UPDATE − update rows of a table


UPDATE [ ONLY ] table SET column = { expression | DEFAULT } [, ...]
[ FROM fromlist ]
[ WHERE condition ]


UPDATE changes the values of the specified columns in all rows that satisfy the condition. Only the columns to be modified need be mentioned in the statement; columns not explicitly SET retain their previous values.

By default, UPDATE will update rows in the specified table and all its subtables. If you wish to only update the specific table mentioned, you must use the ONLY clause.

You must have the UPDATE privilege on the table to update it, as well as the SELECT privilege to any table whose values are read in the expressions or condition.



The name (optionally schema-qualified) of the table to update.


The name of a column in table.


An expression to assign to the column. The expression may use the old values of this and other columns in the table.


Set the column to its default value (which will be NULL if no specific default expression has been assigned to it).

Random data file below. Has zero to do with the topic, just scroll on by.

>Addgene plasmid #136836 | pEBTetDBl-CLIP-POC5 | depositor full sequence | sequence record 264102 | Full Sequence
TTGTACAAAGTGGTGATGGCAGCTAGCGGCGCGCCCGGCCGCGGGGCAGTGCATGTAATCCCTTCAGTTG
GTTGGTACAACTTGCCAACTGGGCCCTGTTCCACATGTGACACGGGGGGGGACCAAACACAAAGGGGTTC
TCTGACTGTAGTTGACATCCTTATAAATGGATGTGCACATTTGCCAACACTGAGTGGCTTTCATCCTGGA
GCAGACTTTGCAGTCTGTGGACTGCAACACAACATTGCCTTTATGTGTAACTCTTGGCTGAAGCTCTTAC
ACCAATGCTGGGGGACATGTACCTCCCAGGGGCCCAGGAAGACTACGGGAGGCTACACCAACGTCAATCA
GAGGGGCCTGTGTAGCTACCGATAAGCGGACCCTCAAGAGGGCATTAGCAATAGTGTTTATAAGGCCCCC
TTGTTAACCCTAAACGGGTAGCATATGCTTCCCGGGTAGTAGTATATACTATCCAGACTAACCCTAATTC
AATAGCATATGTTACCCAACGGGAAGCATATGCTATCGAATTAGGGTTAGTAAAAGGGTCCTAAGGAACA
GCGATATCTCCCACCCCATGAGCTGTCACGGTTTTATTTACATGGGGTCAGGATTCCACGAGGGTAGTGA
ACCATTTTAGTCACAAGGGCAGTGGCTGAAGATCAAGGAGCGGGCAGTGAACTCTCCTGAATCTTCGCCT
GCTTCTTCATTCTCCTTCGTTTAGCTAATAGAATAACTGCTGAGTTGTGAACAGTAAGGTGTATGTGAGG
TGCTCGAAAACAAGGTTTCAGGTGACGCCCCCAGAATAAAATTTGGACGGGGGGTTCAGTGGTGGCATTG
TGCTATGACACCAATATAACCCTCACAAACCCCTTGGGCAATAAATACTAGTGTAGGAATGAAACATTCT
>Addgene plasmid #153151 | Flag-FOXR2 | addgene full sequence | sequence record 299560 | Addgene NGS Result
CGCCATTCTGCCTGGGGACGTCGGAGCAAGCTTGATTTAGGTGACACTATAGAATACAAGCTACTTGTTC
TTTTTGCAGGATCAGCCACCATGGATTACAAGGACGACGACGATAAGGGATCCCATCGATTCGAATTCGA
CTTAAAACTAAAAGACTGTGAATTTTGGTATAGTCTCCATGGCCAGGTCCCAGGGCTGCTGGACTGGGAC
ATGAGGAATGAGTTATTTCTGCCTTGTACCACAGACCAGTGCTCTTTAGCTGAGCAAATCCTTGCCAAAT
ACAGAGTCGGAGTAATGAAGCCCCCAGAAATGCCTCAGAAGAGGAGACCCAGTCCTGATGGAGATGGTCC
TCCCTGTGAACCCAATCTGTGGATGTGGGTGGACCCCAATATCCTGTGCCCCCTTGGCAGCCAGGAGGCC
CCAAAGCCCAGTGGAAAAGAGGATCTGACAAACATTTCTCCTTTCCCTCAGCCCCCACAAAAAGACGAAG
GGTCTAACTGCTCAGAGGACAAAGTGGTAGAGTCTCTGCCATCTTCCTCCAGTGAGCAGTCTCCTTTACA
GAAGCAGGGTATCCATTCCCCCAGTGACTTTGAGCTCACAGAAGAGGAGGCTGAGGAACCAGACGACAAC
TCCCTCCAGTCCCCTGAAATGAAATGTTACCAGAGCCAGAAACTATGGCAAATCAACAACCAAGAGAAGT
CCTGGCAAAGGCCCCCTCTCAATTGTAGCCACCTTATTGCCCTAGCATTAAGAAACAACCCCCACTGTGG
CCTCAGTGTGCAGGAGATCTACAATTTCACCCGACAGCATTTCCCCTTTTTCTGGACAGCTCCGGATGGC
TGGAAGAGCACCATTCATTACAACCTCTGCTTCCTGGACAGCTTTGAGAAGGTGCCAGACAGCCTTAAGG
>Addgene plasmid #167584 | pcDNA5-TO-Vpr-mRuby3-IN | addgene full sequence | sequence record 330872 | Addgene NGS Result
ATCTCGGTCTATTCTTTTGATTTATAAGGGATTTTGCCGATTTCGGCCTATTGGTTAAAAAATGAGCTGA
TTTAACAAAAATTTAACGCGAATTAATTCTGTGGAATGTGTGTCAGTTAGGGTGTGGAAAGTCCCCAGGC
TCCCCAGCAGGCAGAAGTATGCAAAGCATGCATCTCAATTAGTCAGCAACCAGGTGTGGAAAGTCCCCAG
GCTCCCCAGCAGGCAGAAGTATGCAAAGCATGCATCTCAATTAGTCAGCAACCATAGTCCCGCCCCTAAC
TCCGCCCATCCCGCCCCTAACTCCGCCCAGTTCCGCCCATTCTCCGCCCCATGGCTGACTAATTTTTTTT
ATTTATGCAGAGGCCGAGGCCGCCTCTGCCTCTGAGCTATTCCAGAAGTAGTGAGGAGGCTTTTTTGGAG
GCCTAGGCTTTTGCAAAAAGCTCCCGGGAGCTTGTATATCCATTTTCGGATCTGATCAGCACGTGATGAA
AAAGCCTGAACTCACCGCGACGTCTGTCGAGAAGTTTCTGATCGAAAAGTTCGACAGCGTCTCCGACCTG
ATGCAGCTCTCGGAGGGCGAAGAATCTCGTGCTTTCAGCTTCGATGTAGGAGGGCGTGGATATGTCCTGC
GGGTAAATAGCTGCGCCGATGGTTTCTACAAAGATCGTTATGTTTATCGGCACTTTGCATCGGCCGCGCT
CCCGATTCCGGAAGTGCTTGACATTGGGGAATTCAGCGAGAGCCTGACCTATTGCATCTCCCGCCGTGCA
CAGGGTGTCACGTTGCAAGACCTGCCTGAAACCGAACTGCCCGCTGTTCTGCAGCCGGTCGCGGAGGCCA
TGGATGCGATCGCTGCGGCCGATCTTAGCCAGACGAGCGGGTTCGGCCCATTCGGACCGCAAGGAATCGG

A list of table expressions, allowing columns from other tables to appear in the WHERE condition and the update expressions.


An expression that returns a value of type boolean. Only rows for which this expression returns true will be updated.


On successful completion, an UPDATE command returns a command tag of the form

UPDATE count

The count is the number of rows updated. If count is 0, no rows matched the condition (this is not considered an error).


Change the word Drama to Dramatic in the column kind of the table films:

UPDATE films SET kind = ’Dramatic’ WHERE kind = ’Drama’;

Adjust temperature entries and reset precipitation to its default value in one row of the table weather:

UPDATE weather SET temp_lo = temp_lo+1, temp_hi = temp_lo+15, prcp = DEFAULT
WHERE city = ’San Francisco’ AND date = ’2003-07-03’;


This command conforms to the SQL standard. The FROM clause is a PostgreSQL extension.